250 years after Captain James Cook began his epic exploration of the Pacific, Sam Neill journeys in his wake, uncovering accounts that resonate from those times on both sides of the beach. Visiting the islands and lands where Cook went and meeting the descendants of the people he met, Sam hears their stories. In this six part series, Sam explores the trials and triumphs, disasters and delights that followed. Was Cook an instrument of imperial expansion or an enlightened explorer? Whether admired or admonished, Captain James Cook is forever linked to the Pacific, its heritage, and its future.
This series is also known as Uncharted With Sam Neill.
I knew nothing at all about this series before I started watching it - but as soon as I began, I found I could not stop; I was compelled to keep watching, and ended up viewing the entire series over the course of two days. I think what really drew me in was the way that all six episodes presented the common theme of the aftermath of invasion - what happened to various Pacific civilisations after they were visited by foreigners, how this invasion of their way of life affected them in the years to follow, and how they have adjusted in modern times to the necessary changes. The series is not perfect; I had a few reservations about the way some of the stories were presented from a "them-and-us" angle, but most of the time Sam Neill paid due respect to the people he was interviewing and appeared to be genuine in his desire to acknowledge their perspective on their own stories and their right to celebrate their own cultural links.
The cinematography is stunning. Each episode begins with a visual collage representing the different islands visited by Captain Cook and his crew in the Endeavour, and subsequently the Resolution. It then follows with a recap of what happened in the last episode, and introduces the new island or islands which will feature in the current episode. Each episode is also prefaced with a warning to those who may find some of the images and concepts disturbing, specifically Aborigine viewers and those from Torres Strait. This is anthropology in action; other topics include cannibalism, photographs of real mummified heads, and some nudity - all very much in context, but with the potential to upset some viewers.
Having been raised myself on a diet of Malinowski and Mead, I was personally fascinated by the way in which Neill engaged the various people he interviewed - encouraging them to tell their stories, and reserving judgement. In Neill's view, Cook emerges as a largely sympathetic coloniser, who visited various lands and showed himself to be for the most part accepting of new ways and unfamiliar traditions. As in all stories, there are two sides; Cook represented both good and bad, just like people in some of the societies he visited. His ultimate aim was to find the Great Southern Continent and then the Great Northwest Passage.
And I learned several things I had not known before. In the first episode, Tupaia is introduced - a man I had never heard of, so I was astounded to discover how important he was in Pacific history, and the extent to which he became Cook's right-hand man. He was a skilled navigator and painter whose knowledge and amazing talents not only facilitated Cook's travels on his first voyage on Endeavour, but also ensured that much of what he saw and discovered was recorded for future generations. He first teamed up with Cook in Tahiti, and subsequently travelled with him to New Zealand. From New Zealand, they went on to Australia - the biggest of the Pacific islands. Tupaia was taken ill and died towards the end of this first voyage,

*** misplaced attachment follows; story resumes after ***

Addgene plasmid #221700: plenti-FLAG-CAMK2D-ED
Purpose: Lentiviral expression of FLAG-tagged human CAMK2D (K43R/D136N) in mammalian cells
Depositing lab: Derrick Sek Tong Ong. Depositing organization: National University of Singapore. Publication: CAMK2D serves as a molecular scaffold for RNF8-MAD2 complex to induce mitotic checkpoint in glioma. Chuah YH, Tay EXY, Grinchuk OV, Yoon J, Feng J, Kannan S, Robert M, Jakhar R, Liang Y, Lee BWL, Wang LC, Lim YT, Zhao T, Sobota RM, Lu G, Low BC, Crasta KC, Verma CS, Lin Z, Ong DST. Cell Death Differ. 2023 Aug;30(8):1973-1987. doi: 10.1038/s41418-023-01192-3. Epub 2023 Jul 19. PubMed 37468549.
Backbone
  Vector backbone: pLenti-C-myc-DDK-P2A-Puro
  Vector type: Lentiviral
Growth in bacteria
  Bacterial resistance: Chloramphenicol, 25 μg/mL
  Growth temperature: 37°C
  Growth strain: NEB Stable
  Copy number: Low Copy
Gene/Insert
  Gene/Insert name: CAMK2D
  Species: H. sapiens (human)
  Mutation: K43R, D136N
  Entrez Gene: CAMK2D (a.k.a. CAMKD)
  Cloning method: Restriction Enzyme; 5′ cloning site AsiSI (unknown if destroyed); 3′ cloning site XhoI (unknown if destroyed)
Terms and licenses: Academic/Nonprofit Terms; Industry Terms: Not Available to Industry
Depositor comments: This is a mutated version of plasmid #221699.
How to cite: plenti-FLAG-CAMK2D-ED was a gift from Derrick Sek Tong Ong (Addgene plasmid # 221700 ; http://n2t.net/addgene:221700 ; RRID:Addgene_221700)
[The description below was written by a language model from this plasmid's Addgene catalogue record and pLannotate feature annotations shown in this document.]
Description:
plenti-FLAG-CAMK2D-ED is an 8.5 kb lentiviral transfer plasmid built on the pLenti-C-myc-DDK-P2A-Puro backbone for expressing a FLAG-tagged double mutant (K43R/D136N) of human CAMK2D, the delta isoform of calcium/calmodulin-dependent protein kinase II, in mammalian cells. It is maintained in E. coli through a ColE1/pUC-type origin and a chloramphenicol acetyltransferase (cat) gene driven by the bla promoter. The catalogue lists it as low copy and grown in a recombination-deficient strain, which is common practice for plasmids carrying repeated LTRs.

Another historical figure I did not know a lot about was Joseph Banks. He is presented as a privileged rich boy whose money could buy him anything. Banks sketched much of the flora and fauna he saw, ensuring his place in the art world. He gave his name to a plant genus - banksia - and Banks Peninsula in Canterbury is named for him. However, he was also the man responsible for suggesting that New South Wales be commandeered for a penal colony. And despite Cook's work as a cartographer, mapping Tahiti, New Zealand and part of Australia, it was Banks who was recognised by Britain as the more important figure due to his high birth and self-importance. Tupaia, on the other hand, was recognised only long after his death for his contribution to Cook's discoveries.
Cook returned to the Pacific a year later in a new ship, the Resolution, and headed for Antarctica - again, in his search for the missing continent. Eventually he returned to the South Island of New Zealand for rest and recovery before travelling on to Tonga, Easter Island, Vanuatu and other islands. A highlight is the visit to a live volcano by Sam Neill, retracing what Cook may have done but with clear reservations for his own safety. This is one segment of the film where Neill is not acting! Subsequently, Neill traces Cook's visit to the Great North-West Passage (Canada and Alaska), back once more to Tonga, Tahiti and New Zealand, and finally his trip to Hawai'i (originally called the Sandwich Islands by Cook) where he lost his life.
As an interpretation of historical events, the series is eminently watchable. There are moments of humour to temper the harsher events of Cook's travels, especially those involving unusual foods and certain items of clothing! There are some wonderful paintings and line drawings interspersed throughout with live film footage. All of this brings the story to life. The soundtrack picks up on the rhythms and harmonies of different Pacific islands, evoking a multicultural world where no two places are alike. Whether or not the viewer agrees with Neill's interpretation of Cook's story, it is compelling viewing and a series I could watch several times over and still not be bored.